We may be in a Henry Ford moment―and I don’t mean anti-semitism.
The history of unorganized American manual labor for more than two centuries has been a relentless drive to the bottom with two interruptions I know of; Henry Ford’s introduction of the living wage and the New Deal’s introduction of collective bargaining. These two 20th century phenomenon were strangled in their cribs by the GOP and Ronald Reagan in the 1980s, which is why the middle class is rapidly disappearing. I’ve had a tribute to Henry Ford in my back pocket for ages. The announcement that Costco will pay $16 an hour may actually be a tribute as well: that is almost exactly, in inflation-adjusted dollars, equal to the $5 a day wage with which Ford single-handedly changed America and Capitalism. I had hoped to place the whole Ford tribute in the main column, but I find the less I put here, the more people read. So, it’s a footnote.
I’d like to express my fervent hope that Costco’s decision, like Ford’s, does what congressional Republicans refuse to do: create a rising tide that lifts all boats. GOP members of congress may be idiots, but GOP business people will pay what they have to in order to prevent their work force from decamping to Costco, just as every American machinist got a pay hike courtesy of Ford.
The Map of Tiny Perfect Things on Amazon Prime is another valiant effort to push forward the boundaries of the time loop trope, which, as most of you know, reached its pinnacle in Groundhog Day, IMHO.
You may think it is silly to start with this, but this movie is sooo close to being the perfect length for a comedy: at 99 minutes, it is only nine minutes too long. It is good, albeit not great.
It is funny, sweet, clever and entertaining. It meets my main criterion for time loop films, which is to mention Groundhog Day. Like Palm Springs, it puts more than one person in the loop. Like GHD, it doesn’t waste our time with a bunch of handwavium about how the loop started. Like all great time loop films, it is a romance, albeit a young adult romance.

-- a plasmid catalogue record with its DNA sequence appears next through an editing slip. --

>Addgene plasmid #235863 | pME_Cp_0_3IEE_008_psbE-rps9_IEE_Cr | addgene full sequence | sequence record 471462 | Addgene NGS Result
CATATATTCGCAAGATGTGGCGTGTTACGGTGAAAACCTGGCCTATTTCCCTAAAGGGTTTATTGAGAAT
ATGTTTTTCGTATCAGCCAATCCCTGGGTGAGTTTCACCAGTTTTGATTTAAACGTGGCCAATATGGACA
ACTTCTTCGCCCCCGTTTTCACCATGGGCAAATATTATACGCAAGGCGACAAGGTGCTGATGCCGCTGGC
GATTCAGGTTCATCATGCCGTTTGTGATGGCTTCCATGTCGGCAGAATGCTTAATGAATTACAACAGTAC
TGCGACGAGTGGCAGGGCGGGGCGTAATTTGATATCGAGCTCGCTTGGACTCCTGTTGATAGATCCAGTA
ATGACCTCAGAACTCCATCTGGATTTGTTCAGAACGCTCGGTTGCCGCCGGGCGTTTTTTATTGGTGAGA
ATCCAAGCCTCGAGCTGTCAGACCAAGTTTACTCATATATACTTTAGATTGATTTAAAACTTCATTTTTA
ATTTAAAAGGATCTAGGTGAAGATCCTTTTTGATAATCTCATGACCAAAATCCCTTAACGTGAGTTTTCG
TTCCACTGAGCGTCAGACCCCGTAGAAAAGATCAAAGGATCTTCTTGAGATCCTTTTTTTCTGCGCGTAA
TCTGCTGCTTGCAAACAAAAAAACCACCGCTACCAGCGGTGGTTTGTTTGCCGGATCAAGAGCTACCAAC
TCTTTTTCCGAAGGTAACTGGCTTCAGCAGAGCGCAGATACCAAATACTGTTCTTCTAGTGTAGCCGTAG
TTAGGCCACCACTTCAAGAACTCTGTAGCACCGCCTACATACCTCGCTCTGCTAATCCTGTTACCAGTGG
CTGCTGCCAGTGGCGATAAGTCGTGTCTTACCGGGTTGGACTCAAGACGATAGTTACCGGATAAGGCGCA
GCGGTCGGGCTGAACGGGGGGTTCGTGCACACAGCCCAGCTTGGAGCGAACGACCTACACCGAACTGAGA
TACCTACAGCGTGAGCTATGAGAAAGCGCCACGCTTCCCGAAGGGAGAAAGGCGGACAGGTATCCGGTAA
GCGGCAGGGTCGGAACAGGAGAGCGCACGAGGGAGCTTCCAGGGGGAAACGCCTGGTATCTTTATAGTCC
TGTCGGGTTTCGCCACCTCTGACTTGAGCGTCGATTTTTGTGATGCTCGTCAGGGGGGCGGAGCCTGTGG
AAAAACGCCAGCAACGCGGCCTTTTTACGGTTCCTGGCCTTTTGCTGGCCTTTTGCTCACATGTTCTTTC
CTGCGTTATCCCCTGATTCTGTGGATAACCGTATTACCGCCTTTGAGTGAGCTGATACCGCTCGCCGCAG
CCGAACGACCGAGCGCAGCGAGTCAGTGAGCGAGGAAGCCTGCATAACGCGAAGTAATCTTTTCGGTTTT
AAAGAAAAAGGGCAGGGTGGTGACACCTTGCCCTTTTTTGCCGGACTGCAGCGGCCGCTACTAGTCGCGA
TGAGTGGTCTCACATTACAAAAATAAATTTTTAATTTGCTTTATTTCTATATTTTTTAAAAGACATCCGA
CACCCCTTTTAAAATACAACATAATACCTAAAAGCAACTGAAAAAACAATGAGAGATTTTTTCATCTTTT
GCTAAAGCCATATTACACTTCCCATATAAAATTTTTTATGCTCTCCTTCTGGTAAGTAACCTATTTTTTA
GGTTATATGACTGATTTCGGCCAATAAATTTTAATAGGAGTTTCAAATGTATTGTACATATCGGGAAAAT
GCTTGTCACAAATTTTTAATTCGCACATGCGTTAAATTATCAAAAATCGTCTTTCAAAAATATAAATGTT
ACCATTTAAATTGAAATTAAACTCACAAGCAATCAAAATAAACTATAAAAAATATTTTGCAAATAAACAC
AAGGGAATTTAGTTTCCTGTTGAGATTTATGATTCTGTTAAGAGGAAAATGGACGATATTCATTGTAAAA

Credits: Written by Lev Grossman of The Magicians fame and directed by Ian Samuels, who also helmed the YA film Sierra Burgess Is a Loser. Harold Ramis (may he rest in peace) and Danny Rubin (may he be greenlighted again someday) are still the Best Time Loop Film Team Ever, but I am encouraged that Hollywood keeps turning out new product in this venerable genre.
The movie makes it seem as if Terry Gilliam’s Time Bandits is a time loop movie. It is a time travel movie, not a time loop movie.
In 8th grade at Beaumont Elementary in Portland, Oregon, our German teacher, Mr. Knopf, was a good enough teacher to realize students remember songs better than lectures. While he taught us numerous German songs, the three I remember are Stille Nactht (Silent Night), O Tannenbaum (Oh Christmas Tree) and Mein Hut Der Hat Drei Ecken (my hat it has three corners).
Radio Swiss Classic (an Internet music channel) is the soundtrack of our lives, and once a month or so, I would hear a classical piece with the tune of Drei Ecken as a motif. For a year or two, I searched the Internet without success to answer this question: did the composer steal a folk tune, or did the folk song borrow a classical motif? And somehow, I never got to the radio in time to see the name of the selection.
I still can’t answer the question about which way the borrowing went, but with the help of my friend Kevin Mostyn, I finally developed a Google query which yielded a result: the tune of Mein Hut Der Hat Drei Ecken is a repeating motif in Paganini’s Festival Of Venice and is entitled O Mamma, Mamma Cara.
It is my pleasure to continue to support musical freelancers; in this case, I asked a talented musician to “top up” a version of the world’s most specific parody, Cupertino Star, in which I supply the vocals. (Cupertino Star explanation) Most of you have heard of autotune, which can be turned all the way up to create a robot voice. In my case, it simply allowed me to sing in the same key as the backing track.
“Even though I wish I could be thin, and that I could have the ease of lifestyle that I associate with being thin, I don't wish for it with all of my heart. Because my heart is reserved for way more important things.” ― Mindy Kaling, Why Not Me? As Tamara Levitt of the Daily Calm asked, “What are you reserving you heart for?”
Let’s revisit “Up the Down Staircase” as if it were re-written in 2021 by Marjorie Gottlieb Wolfe
Capitalize Black but not white
For a breathtaking tour of the state of today’s conversations about race, check out the Google Search results for capitalizing Black but not white. Thanks to my former colleagues in the UPI retiree chatgroup for noting this.
In the book Love, Medicine and Miracles (see right-hand side of this column), Dr. Siegel says figures of speech come from somewhere: one example is that a figurative broken heart can really “break” your physical heart. I am convinced that happened to me; healing the broken heart four decades later improved my heart health.
Another figure of speech, “Blind with rage,” came to mind during a recent conversation. I was blind with rage one day when someone made a request of me that I could easily have met. Perhaps I was deaf with rage as well. A person who was truly interested in spreading loving kindness―who I am now, not who I was then―might have been able to accept the request and act on it, producing unimaginable benefits in two lives.
That’s why meditation is so important. You don’t forget, bury or push aside the emotion, you embrace it and observe it, and then try to move on after saying to yourself, “that’s a strong emotion.” Not something I was capable of as a young man. Something I am more capable of now.